I reach back, I go back, in recollection. I recall:
Notes on a ritual:
When I think back, on that day when my father called, to tell me that Matt had been killed – I was standing on the island, looking out in the morning light, to a grouping of stones that stand near my house on the island. I go back. It was just after 7.00am. Now, I live in fear of calls like that, early morning and unexpected rings, the reign of sadness from afar. And it was striking, listening to my father, telling me that my youngest brother was lost in a rescue mission, to the remote kingdom of Uvs, Outer Mongolia, snowbound, deep winter — and immediately visualizing the character of that passing: snow, bitter cold, an explosion, cries and black smoke. And I looked down at the stones. I go back.
And “adventure”, as Matt put to me, in the last email I’d received from him. “It’s time for a little adventure”. We’d talked, earlier, about going to Tibet that winter. Yet, that never came for the two of us. Just for me.
And that is a potent attribute our connections, the wandering, the exploration, the imbibing of the elixir of travel and culture. Matt and me. I go back.
So since that time, there’s been a ritual in passing, that time of year, yet again, in memory of that fine person, that brother, and what those meditations represent, in reflecting that passage. And this, in frequency, has been with my parents. And it, too, involves fire. And scent, and smoke, and heat, and — at this time of year — cold. Every year, together, we go there, to the stones that I saw on that morning.
And that idea of scent takes you back to the idea that smoke, the fume of perfume, is a calling back — a reckoning of the scent of memory and experience. You inhale a fragrance and you’re called back to a memory in mind. I go back.
I go back to the Himalayas, in my mind. The scent of the temples of Tibet — or, the burning installations of Bhutan, where the wafting of burning conifers carrying the spirit skyward, as in this opening intonation, calling from a Dzong in the high mountains of Bhutan.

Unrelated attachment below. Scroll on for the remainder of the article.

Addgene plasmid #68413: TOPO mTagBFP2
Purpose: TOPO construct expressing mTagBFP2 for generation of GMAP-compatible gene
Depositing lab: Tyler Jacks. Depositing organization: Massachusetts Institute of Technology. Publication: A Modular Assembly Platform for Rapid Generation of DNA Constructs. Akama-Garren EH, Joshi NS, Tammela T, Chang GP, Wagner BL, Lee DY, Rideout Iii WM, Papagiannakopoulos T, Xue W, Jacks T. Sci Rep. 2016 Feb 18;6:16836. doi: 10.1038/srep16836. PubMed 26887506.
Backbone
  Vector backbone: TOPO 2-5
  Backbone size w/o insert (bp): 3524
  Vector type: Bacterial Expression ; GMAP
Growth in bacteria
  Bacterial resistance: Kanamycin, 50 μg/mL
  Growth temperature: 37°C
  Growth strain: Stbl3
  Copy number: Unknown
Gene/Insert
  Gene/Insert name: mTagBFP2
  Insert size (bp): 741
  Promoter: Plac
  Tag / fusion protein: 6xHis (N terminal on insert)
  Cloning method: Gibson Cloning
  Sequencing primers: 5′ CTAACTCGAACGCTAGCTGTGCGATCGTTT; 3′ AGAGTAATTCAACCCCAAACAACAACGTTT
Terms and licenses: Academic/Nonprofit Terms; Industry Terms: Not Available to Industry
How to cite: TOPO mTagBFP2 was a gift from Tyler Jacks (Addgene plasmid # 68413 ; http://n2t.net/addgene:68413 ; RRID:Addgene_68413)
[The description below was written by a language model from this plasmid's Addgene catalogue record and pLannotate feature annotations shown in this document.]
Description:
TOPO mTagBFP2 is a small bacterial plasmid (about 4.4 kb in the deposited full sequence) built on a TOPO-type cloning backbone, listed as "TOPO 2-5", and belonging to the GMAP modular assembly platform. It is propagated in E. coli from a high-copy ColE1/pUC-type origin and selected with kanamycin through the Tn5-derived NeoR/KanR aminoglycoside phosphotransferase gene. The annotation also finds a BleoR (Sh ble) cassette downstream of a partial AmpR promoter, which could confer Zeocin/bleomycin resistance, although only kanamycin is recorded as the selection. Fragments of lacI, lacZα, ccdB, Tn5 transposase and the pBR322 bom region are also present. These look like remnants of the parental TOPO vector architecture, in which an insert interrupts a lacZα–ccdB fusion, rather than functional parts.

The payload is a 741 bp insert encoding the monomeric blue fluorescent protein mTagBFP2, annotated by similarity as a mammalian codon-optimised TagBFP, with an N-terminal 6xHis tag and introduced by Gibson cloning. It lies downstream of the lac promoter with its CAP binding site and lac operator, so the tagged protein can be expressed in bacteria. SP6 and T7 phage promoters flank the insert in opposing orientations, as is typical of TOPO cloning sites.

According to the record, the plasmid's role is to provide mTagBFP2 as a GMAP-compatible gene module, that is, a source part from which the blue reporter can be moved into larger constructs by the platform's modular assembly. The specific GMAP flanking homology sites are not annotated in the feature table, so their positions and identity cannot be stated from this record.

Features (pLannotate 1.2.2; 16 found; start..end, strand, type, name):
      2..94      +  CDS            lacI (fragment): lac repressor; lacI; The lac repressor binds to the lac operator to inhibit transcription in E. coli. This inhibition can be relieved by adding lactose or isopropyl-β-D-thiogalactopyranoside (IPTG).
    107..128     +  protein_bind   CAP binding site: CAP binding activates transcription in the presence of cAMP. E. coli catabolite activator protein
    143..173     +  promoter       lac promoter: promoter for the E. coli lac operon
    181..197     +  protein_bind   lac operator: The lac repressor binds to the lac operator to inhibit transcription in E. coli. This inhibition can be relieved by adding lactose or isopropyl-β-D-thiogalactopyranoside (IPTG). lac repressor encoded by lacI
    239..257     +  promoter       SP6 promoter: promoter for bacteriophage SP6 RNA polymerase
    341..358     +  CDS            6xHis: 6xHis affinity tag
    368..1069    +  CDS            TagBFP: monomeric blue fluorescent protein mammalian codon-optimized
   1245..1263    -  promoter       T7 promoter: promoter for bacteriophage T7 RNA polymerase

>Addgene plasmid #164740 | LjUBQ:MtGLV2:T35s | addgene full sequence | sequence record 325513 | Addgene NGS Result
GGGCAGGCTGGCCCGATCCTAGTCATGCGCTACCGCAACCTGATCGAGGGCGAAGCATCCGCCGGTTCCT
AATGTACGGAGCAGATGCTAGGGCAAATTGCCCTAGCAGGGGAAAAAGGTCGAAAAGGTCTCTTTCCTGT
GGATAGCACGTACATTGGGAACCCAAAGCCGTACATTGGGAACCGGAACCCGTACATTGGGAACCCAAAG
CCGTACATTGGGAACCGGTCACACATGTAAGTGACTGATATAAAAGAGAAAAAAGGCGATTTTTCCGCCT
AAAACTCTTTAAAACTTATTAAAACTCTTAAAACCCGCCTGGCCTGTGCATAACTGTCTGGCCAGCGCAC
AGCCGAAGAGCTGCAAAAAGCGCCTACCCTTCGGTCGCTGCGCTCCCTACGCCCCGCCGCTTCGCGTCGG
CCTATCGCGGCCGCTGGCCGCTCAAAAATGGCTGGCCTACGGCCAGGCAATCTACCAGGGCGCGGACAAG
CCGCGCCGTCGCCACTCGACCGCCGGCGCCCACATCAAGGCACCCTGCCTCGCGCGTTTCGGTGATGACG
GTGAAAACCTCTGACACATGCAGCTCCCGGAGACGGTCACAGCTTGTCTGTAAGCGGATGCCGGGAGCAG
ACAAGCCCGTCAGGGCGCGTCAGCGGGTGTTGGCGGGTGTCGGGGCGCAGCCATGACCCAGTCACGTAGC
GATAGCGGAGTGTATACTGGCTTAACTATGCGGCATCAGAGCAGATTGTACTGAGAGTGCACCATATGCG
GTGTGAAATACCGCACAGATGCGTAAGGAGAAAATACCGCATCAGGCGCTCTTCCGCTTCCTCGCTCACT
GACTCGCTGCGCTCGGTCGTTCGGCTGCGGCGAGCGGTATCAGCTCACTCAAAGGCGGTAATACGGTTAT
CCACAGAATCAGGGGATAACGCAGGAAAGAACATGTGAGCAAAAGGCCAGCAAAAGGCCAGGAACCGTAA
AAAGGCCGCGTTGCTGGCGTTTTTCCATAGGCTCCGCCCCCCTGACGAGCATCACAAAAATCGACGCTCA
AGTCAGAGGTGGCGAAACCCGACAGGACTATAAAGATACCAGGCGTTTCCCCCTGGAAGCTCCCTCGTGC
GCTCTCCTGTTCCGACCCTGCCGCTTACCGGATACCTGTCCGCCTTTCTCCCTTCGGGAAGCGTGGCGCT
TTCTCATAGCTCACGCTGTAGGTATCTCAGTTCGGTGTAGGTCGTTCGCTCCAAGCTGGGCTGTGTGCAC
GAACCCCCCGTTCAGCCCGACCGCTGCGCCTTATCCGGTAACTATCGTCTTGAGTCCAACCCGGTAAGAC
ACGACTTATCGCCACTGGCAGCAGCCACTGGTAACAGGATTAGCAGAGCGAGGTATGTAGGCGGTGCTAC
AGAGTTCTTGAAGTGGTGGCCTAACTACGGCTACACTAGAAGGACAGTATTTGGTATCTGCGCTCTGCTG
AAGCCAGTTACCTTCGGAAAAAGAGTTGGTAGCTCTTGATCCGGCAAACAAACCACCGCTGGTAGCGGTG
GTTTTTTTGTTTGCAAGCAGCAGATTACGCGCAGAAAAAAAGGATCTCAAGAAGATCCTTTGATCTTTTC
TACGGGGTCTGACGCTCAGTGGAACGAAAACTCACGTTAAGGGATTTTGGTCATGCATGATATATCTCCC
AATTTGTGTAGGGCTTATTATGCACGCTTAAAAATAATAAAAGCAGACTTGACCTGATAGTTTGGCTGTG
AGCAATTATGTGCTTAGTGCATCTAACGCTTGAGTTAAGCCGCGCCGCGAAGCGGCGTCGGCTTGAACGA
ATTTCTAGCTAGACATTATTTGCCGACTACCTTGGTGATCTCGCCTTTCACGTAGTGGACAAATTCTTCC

That smoke infuses you — and it creates its own kind of mimetic mist, that carries the memories and the visioning of time, spirit, and sends it aloft in prayer. So we do that, have done that, since the passing of Matt, in celebration and fond re-collection, of those times and that person.
Here, then, that ceremony from today, light. Contemplating that day, January 14, eight years prior.
The cairn, with an installation in the water, below, the tide in:
Dad, with offerings:
Mom and Dad, at the cairn of remembering:
Mom, making offerings:
The offerings, contained:
The cairn in the light:
And Matt, in his garden, Ulan Bator, Mongolia.
Isn’t it so, that recalling is a retracing — you call out, you retrace, you find your way back to the heart? And in every day, there should be a ritual that does that — it takes us back to the heart. Even the following of the path of the bird in the sky, it takes you somewhere. And perhaps it brings you back to the heart. The ritual of skywatching. The center of your collection, your palace of memory, that you carry with you, moving forward into the year.
I go back.
tsg | D e c a t u r I s l a n d | 1. 14. 2009
Explore the Embrace of Change:
Other writings on scent and memory:
It was today that I happened to come across a person with a similar last name that I remembered my beloved colleague. It is not that I’ve forgotten him though. So, I googled your brother’s name to see what I will find and came across your diary. It was a tragic, tragic loss…. too sudden and large to apprehend…
I was a colleague of him, but at UNDP Mongolia.
He had such a heart for people, he radiated somewhat shy, boyish and very warm smile wherever he went around. Never ever have I heard him raise his voice or snap at people… Calm, confident and happy chap was he.
Be proud of your brother Matthew. Everyone who worked with him, who was approached by him liked him immensely. I miss him as a colleague, brother.